Monday, January 23, 2012

Wishmaster

***DISCLAIMER*** The following review is entirely my opinion. If you comment (which I encourage you to do) be respectful. If you don't agree with my opinion, that's fine. To each their own. I am just sharing my opinions and perspective. Finally, the reviews are given on a scale of 1-5. 1, of course, being terrible. 2, being not great. 3, being okay. 4, being good and 5, being epic!

Wishmaster - 2 out of 5

I'm sure you've heard the phrase "be careful what you wish for."  Well, here's a horror film that built an entire franchise (albeit not a successful one) on that phrase and after watching the first one, I have to say that a part of me wishes I didn't see it...but a part of me is glad I did!

Robert Englund is in this...but not as Freddy so who cares?

Wishmaster is a story about an evil genie that, in order to take over the world, must grant its master three wishes because doing so gives him more power and will allow him to call his brethren to the world.  Yeah, I know, it makes no sense but it's a horror film and since when have the mythology of a horror film ever had to make sense?  Horror films are built on mysteries...like why are horror film fanboys so forgiving of the recycled crap that gets churned out year after year in the genre called horror?  Why do they crave cheap scares and not deep down terror?  Why did Paranormal Activity make so much money when it was boring as hell?

Sam Raimi's brother Ted...this is his reaction after watching Spider-man 3.

Since Wishmaster was a horror film, my expectations were incredibly low.  I sat down on my recliner anticipating no scares--and I got that--but I did have expectations to get some laughs--it's a horror film after all and I'm almost always guaranteed to get a good laugh out of them from the stupidity of it all (I'll be honest, I haven't been scared in a horror film in a long time).  This movie gave me comedy in spades and it is the only reason I can think of for you, my reader, to watch this one.  Grab a drink, grab some buds, get some friends (you like that?  A weed joke.), get some salty and sweet snacks, hit the couch and laugh your ass off at the absurdity of the piece of shit that is Wishmaster.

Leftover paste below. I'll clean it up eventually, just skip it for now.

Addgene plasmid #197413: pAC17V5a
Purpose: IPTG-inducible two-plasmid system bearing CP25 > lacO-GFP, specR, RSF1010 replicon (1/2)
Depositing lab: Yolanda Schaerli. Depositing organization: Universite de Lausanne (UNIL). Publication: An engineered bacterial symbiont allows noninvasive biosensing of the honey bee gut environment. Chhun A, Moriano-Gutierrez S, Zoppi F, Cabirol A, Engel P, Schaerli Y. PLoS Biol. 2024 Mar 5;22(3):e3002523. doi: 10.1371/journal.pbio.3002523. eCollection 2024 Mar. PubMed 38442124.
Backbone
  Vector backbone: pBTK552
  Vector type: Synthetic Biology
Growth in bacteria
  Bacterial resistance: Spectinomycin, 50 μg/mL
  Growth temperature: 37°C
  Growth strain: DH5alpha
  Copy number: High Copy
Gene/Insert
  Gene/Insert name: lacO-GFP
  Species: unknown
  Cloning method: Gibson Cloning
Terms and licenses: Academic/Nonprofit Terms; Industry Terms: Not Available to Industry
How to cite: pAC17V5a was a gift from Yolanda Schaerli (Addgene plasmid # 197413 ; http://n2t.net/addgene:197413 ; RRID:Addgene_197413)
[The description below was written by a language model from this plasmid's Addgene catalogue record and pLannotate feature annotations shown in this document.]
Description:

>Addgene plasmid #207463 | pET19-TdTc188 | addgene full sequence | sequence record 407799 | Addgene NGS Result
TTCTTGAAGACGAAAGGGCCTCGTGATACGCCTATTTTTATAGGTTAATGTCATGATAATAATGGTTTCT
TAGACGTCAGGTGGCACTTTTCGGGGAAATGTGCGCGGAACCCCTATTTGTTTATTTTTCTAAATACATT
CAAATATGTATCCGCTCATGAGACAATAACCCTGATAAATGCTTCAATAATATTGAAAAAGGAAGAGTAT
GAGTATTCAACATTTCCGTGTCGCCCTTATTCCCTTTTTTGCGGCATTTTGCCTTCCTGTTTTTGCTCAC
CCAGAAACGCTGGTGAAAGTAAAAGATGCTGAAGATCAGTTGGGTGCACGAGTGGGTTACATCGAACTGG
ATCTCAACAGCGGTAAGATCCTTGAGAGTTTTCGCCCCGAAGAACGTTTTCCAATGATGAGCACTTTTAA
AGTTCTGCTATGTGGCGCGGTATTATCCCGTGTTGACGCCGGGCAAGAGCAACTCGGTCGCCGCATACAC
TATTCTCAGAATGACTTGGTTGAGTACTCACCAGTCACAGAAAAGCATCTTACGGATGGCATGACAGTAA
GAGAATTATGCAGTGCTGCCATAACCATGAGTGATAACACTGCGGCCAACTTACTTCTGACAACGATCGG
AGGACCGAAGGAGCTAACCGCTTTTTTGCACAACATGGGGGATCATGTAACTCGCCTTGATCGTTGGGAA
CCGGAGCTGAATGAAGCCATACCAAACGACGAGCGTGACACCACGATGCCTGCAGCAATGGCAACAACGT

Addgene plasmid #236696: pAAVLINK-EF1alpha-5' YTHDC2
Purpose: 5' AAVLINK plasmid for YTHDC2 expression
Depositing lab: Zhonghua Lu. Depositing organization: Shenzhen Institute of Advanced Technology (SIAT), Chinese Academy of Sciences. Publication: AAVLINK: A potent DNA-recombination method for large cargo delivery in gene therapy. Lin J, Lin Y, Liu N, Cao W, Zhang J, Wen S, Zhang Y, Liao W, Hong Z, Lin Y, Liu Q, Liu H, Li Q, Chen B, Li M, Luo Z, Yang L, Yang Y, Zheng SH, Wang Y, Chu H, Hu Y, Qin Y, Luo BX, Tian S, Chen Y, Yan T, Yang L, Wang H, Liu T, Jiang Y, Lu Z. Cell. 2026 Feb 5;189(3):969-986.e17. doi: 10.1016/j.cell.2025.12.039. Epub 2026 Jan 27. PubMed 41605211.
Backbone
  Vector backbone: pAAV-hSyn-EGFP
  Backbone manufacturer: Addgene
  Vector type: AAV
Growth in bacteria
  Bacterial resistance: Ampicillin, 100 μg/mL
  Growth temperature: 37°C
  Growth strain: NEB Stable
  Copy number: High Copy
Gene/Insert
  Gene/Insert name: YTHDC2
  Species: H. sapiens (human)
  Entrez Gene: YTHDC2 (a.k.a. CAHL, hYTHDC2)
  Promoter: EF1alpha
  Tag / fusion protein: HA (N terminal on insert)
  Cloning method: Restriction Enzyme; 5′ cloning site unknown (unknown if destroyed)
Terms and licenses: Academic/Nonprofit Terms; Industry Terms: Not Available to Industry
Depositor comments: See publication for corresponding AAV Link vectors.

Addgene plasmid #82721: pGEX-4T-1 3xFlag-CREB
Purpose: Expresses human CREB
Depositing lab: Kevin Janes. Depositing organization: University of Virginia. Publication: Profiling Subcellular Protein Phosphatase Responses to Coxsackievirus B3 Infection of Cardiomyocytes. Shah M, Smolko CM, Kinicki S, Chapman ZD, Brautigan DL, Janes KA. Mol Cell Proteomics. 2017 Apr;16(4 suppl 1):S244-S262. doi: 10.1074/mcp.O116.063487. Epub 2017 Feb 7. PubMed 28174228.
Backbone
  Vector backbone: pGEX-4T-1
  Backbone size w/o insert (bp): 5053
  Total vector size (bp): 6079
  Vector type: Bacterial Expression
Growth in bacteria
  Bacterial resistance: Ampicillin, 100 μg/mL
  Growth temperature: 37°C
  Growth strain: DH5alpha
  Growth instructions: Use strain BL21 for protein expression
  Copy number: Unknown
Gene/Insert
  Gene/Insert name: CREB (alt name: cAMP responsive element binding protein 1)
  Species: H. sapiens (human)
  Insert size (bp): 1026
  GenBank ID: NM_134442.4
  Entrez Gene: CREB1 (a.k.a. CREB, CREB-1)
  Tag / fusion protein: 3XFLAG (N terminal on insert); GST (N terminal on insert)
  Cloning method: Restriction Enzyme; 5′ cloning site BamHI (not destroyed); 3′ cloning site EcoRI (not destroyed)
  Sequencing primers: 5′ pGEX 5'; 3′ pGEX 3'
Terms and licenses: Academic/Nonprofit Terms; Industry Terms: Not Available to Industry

Oh no!  That box is about to crush that dummy.

Why is this movie so funny?  If the stupid story isn't enough, take the voice of the genie (or Djinn, as they call them in the film).  It's hard to put into words how he sounds but let's say that they must have got the actor from a community college drama department because he's playing it up like this could be his big break but doesn't understand how to be menacing.  To further try and make you imagine his voice, let me put it this way:  Emperor Palpatine from Star Wars did it better.

This is the natural form of the Djinn...

Another, extremely amusing fact about the film is the way the wishes are carried out.  Wishes backfiring on the wish-maker is nothing new in literature, film or entertainment in general.  It's a common element to have the wish turn around in an ironic way--like the Midas touch.  Well, the writers of this film tried to do that and I have to emphasize that they probably weren't actually trying.  All the backlash that comes from the wishes are just lazy and offer no real irony or wit in their construct.  For example, a woman wishes to be beautiful forever and the Djinn makes her a mannequin.  Now, I don't know about you but I don't think I've ever utter the phrase, "Man, that mannequin is beautiful."

And this is his human form.  I actually think I prefer the demon appearance, far less car salesmen like.

This brings me to my next point...the Djinn coxes all the wishes throughout the film and not only is he coaching his victims to wish, he's also pretty loose on the rules of what constitutes an actual request for a wish.  Often, the Djinn will ask something leading towards an outcome he wants and say, "Is this what you want?" and the person will answer with an affirmative and he'll give them the old screw job of a wish.  Then, at other times in the movie, he requires the wish-maker to actually spit out the phrase "I wish" from their word hole.  It's this kind of lazy writing that makes Wishmaster simultaneously extremely idiotic but immensely hilarious.  Not to mention it was clear that the filmmakers are probably not very book smart as the opening of the film sees the genie causing some havoc and an innocent victim is turned into a serpent...at least, we're suppose to assume it is a serpent since it is making a "hissing" noise.  The problem here, however, is the fact that the body of the poor individual more closely resembles the tail of a alligator or crocodile.  Oops.

Our heroine in the film slightly resembles Sarah Connor.  That wasn't a good thing because I kept
thinking how Terminator 2:  Judgement Day was a far better film than Wishmaster.

Wishmaster is about as bad as horror films get but, at the same time, it's as great as it can be as it delivers unintentional humor.  Sure, horror film fanboys will get a kick out of the fact that horror movie legends like Robert Englund, Kane Hodder and Angus Scrimm are in the film but guys like me who have become jaded by the world of horror that they turn to them more for a good laugh at the bad story, horrible acting or sub-par special effects will have a field day with a film that was clearly written, produced and released within a week--or at least I wish that was the case, it would explain the poor quality.